In the final engagement of the day, TRH The Prince of Wales and the Duchess of Cornwall have visited Gracehill in County Antrim.
Gracehill village dates from 1759 and is the only complete Moravian settlement in Ireland. It was the first designated Conservation area in Northern Ireland and has won many awards, including the Europe Nostra Award.
Arriving at Gracehill Old School, dating from 1765, and one of the original Moravian schools in the village, TRH were greeted by the Mrs Joan Christie OBE, Lord Lieutenant of County Antrim, and went on to meet Dr David Johnston, Chair of Gracehill Old School Trust and Mrs Sally Ann Johnston, both of whom accompanied the Royal couple throughout the engagement.
Inside the Old School TRH met representatives of Gracehill Old School Trust, and Mr David Hamilton of Martin and Hamilton, the main contractors for the project and Mr Dawson Stelfox of Consarc architects and representatives of the funders along with Ms Angela Lavin from the Heritage Lottery Fund.
TRH went on to meet representatives of the Association of Preservation Trusts (Northern Ireland) Committee and representatives of Gracehill Primary School.
In the Old School Room Their Royal Highnesses viewed a number of primary school children and two “living history characters” re-enacting a classroom situation from the 1820’s. The Moravians were renowned for their high standard of education and there were, for sometime, day and boarding schools for both boys and girls in the village.
Moving to the Moravian Church which is an ancient Episcopal Church founded in 15th century Moravia and Bohemia, now the Czech Republic, TRH met Ms Roberta Thompson, Senior Tour Guide, Rev Sarah Groves, Minister, Gracehill Moravian Church and representatives of Ballymena Churches Together. Later TRH met Mr Raymond Kitson, a member of Gracehill Moravian Church, along with representatives of the Church Restoration Committee.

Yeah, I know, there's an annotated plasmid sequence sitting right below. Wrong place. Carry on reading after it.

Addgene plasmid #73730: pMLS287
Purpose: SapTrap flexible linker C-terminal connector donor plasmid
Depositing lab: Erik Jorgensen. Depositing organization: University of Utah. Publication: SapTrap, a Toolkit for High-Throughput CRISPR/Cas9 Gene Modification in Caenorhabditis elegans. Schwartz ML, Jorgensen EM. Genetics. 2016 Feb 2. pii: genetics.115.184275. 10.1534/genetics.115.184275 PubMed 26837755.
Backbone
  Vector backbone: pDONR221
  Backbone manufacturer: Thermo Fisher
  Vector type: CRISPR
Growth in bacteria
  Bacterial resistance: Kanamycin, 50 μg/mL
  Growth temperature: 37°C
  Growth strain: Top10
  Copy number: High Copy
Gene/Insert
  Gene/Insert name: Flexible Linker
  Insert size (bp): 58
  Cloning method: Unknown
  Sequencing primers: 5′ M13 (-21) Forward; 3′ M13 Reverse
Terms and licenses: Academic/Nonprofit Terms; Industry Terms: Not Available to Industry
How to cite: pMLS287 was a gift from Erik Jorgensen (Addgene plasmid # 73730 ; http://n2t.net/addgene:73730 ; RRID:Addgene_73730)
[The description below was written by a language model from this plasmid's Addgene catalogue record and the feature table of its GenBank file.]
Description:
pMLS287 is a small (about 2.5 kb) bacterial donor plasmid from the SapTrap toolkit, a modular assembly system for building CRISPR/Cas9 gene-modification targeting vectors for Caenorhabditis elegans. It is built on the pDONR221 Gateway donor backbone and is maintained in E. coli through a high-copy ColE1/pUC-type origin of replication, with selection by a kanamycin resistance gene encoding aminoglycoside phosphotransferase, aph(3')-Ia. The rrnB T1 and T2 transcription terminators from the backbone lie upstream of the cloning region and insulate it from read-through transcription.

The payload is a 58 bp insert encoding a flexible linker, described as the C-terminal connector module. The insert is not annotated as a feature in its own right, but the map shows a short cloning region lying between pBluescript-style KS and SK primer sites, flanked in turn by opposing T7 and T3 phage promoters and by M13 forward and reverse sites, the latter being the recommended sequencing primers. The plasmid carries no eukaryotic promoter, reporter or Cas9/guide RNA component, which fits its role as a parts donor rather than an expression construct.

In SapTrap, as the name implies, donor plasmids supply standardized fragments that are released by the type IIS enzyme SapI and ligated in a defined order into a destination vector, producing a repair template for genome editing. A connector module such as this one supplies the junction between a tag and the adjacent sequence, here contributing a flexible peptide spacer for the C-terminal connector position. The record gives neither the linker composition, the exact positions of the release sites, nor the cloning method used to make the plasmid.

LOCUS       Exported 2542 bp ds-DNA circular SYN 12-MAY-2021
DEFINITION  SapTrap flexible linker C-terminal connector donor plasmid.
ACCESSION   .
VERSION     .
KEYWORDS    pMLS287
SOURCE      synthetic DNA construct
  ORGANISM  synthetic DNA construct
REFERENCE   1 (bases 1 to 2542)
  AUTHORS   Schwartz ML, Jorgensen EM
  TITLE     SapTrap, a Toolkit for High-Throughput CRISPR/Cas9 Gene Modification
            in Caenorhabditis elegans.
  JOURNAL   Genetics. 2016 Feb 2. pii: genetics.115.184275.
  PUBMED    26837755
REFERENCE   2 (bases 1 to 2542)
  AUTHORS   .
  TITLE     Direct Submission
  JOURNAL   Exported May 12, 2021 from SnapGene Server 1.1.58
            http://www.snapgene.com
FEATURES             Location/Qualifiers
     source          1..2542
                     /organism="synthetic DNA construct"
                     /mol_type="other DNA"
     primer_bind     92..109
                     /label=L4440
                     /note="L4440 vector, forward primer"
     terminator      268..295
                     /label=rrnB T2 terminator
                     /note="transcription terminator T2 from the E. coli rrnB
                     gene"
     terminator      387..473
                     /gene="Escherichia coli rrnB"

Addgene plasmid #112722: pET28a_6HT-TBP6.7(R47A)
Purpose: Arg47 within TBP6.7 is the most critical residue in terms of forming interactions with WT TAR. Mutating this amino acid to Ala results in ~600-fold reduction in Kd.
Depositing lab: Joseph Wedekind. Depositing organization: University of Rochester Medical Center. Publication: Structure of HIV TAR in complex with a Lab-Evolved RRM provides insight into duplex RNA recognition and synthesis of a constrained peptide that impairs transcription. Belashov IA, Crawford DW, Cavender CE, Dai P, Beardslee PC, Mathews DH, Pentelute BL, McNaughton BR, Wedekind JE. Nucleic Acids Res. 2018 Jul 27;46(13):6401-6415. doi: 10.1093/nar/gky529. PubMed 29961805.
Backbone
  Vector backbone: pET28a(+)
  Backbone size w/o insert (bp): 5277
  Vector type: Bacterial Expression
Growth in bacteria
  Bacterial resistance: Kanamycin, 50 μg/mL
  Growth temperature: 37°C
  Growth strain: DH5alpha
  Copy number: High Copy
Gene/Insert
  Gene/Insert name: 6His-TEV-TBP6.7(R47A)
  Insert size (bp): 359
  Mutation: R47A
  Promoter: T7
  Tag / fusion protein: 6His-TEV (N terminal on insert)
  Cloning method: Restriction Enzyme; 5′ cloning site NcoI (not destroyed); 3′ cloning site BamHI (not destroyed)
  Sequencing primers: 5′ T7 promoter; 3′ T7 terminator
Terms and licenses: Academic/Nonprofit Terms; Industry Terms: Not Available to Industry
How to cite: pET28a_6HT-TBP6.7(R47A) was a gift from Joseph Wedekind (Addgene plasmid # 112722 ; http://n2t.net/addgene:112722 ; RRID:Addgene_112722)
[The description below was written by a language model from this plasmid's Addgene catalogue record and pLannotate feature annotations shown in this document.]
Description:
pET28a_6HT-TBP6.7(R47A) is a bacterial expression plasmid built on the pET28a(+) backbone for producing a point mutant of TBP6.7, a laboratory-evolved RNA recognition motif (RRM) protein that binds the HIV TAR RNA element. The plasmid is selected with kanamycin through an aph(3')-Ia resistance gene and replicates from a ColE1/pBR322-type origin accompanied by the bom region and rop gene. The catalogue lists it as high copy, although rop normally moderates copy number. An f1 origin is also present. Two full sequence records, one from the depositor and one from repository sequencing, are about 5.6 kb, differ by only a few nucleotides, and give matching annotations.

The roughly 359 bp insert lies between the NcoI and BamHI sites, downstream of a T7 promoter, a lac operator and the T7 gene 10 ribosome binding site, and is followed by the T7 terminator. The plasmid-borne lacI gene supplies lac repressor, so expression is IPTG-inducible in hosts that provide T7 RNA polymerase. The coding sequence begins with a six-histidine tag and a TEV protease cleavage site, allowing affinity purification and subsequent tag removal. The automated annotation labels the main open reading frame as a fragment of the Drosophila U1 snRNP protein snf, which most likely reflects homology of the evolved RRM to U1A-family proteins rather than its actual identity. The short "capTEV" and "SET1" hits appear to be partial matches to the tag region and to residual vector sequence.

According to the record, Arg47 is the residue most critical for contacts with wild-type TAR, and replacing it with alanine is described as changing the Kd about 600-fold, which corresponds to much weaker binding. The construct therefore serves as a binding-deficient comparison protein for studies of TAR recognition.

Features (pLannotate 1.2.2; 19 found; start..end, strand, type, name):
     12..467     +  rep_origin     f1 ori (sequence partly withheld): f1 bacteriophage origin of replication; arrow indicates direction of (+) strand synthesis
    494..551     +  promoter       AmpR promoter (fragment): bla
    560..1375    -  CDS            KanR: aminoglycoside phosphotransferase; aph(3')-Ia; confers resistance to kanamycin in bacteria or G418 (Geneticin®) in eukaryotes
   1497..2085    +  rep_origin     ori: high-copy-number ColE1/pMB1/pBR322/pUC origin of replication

Taking a short walk to the Moravian Church Hall, Their Royal Highnesses met Ms Dorothy Watson, Chair of Gracehill Country Markets and members of the Gracehill Country Markets group. TRH also toured the Country Market and met stall-holders, local people visiting the market, including members of the School Board of Governors, Church Fund raisers and Gracehill and Galgorm Women’s Institute.
Following words of welcome, Dr Johnston invited HRH The Prince of Wales to unveil a plaque to commemorate the visit, and went on to invite Mrs Sadie Johnston, former Chair of Gracehill Country Markets, to present TRH with gifts of a hamper of Country Market produce and a bowl carved from a Gracehill Yew tree.
In the Village Square TRH viewed the exterior of the disused Village Shop (c1787) which the Old School Trust hopes to purchase and restore with the assistance of a number of funders. Dr Johnston invited TRH to plant the first tree (Cotoneaster Salicifolius “Hybridus Pendulus”) in Gracehill Jubilee Wood, assisted by eight year old Owen Johnston, a pupil of Gracehill Primary School and youngest son of Dr and Mrs Johnston.
In Lynwood House, dating from 1819 and originally the Single Brethern or single men’s house, the Royal couple met representatives of European Heritage Open Day (EHOD), local EHOD Guides and helpers, Gracehill Village association and, later in an adjoining room, met representatives of Ballymena Borough Council, the environment and Heritage service, Gracehill Village, the association of preservation trusts and Galgorm Castle, all of whom are involved in planning regeneration projects in the area.
More recently Lynwood House has been the home of the Johnston family who have restored the house and who, for the last ten years, have opened it to the public each year as part of the European Heritage Open day scheme.
Prior to farewells Dr Johnston invited TRH to sign the EHOD visitors’ book.